More noise than signal

Darkest Hour

Republished from the show notes of my other site, Fuds on Film.

1940 was, all things considered, a garbage year. Nazis! Nazis everywhere. Well, mainly mainland Europe, spreading quickly across France. With Allied forces on the run, Neville Chamberlain finds himself facing, and losing, a vote of no confidence. The only acceptable candidate for a grand coalition government is Winston Churchill, who is duly sworn in by a sceptical King George VI, with Churchill himself only tolerated rather than supported by his party, the Tories. For listeners outside of the U.K., that’s the evil party, although, well, they’re not so bad when compared to the Nazis. Nazis are just the worst.

This film only concerns itself with a few weeks of World War Two, but they’re pivotal. With Allied forces being overwhelmed and driven back to Dunkirk with seemingly little hope of rescue, there’s the general feeling amongst the war cabinet that the situation is hopeless, and that the course of action that will minimise the loss of life and allow some semblance of normality on the homeland would be to sue for peace.

Churchill will hear of no such thing and presses for options to continue the fight, including the now famous evacuation of Dunkirk. This intransigence pushes Chamberlain to start agitating behind the scenes for another vote to depose Churchill, giving Churchill another front to fight on. However, after sampling public opinion, Churchill pushes through with his instincts and rallies parliament and the public to fight the Nazi threat to the end.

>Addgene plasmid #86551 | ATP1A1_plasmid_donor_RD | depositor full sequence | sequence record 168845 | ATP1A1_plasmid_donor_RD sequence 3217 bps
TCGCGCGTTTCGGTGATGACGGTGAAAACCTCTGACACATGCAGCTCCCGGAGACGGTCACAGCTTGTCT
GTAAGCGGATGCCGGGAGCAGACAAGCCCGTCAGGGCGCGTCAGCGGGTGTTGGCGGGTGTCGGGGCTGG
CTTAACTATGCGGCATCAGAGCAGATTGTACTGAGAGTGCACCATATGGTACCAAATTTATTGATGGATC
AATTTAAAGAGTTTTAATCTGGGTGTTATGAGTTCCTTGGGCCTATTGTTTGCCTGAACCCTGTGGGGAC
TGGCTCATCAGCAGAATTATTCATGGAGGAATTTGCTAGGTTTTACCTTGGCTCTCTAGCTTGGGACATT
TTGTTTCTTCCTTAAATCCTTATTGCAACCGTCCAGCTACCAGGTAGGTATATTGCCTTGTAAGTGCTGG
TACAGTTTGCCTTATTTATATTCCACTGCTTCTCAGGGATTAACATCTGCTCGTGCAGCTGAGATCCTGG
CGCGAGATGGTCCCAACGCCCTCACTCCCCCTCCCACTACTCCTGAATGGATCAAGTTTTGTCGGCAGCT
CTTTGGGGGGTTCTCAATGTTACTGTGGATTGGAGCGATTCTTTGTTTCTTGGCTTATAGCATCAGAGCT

Now, all of that makes for a relatively interesting work of fiction looking at the levers of wartime politics, and a capsule take on why Churchill is held in such regard to this day. Unfortunately the critical part of that last sentence was “work of fiction”, as in terms of accuracy, or at least verifiable accuracy, I wouldn’t trust this film much past it saying “World War Two happened”.

Most of the critical moments that inform the film’s look at Churchill, and indeed his political rivals, are inventions, in particular the brain-meltingly idiotic “Churchill runs off and takes the Underground to chat to the people” sequence that could not be sappier and hokier if it tried.

Most of the discussion about Darkest Hour revolves around Gary Oldman’s Winston Churchill impression, which may be why I was expecting something much more powerful than was delivered. It’s a decent impression, to be sure, but that does rather get in the way of connecting with Churchill as a character supposedly being tested to the point of abandoning his beliefs.

Still, Churchill is a fascinating enough character to shoulder the burden of the film, and its certainly an enjoyable enough watch. When, as here in Darkest Hour, you only pull the laudable, admirable bits of Churchill’s character, it’s obvious why he’s still frequently ranked as the best Brit what ever lived and that.

It makes very little effort to show the other side of Churchill’s character and deeds, bar a small reference to the failure at Gallipoli, which does at times have this edge uncomfortably close to hagiography and propaganda. Not for this film to mention, for instance, his quite horrendous racism, or role in starving three million Indians, or his other steadfast defences of Imperial atrocities.

I suppose that’s just not in this film’s remit, but there’s something about the combination of inaccuracy in this look at the events and incompleteness of the examination of Churchill’s character that makes it seem almost like a waste of effort on everyone’s behalf.

Shorn of that concern, which, to be honest, may be the sort of concern that only develops when you have to write a review about it, Darkest Hour is certainly a well put together film, with a talented cast in front of and behind the cameras, and kept me entertained for the two hours or so it lasts. It’s just not a great source if you want to be informed at the same time. Citation needed.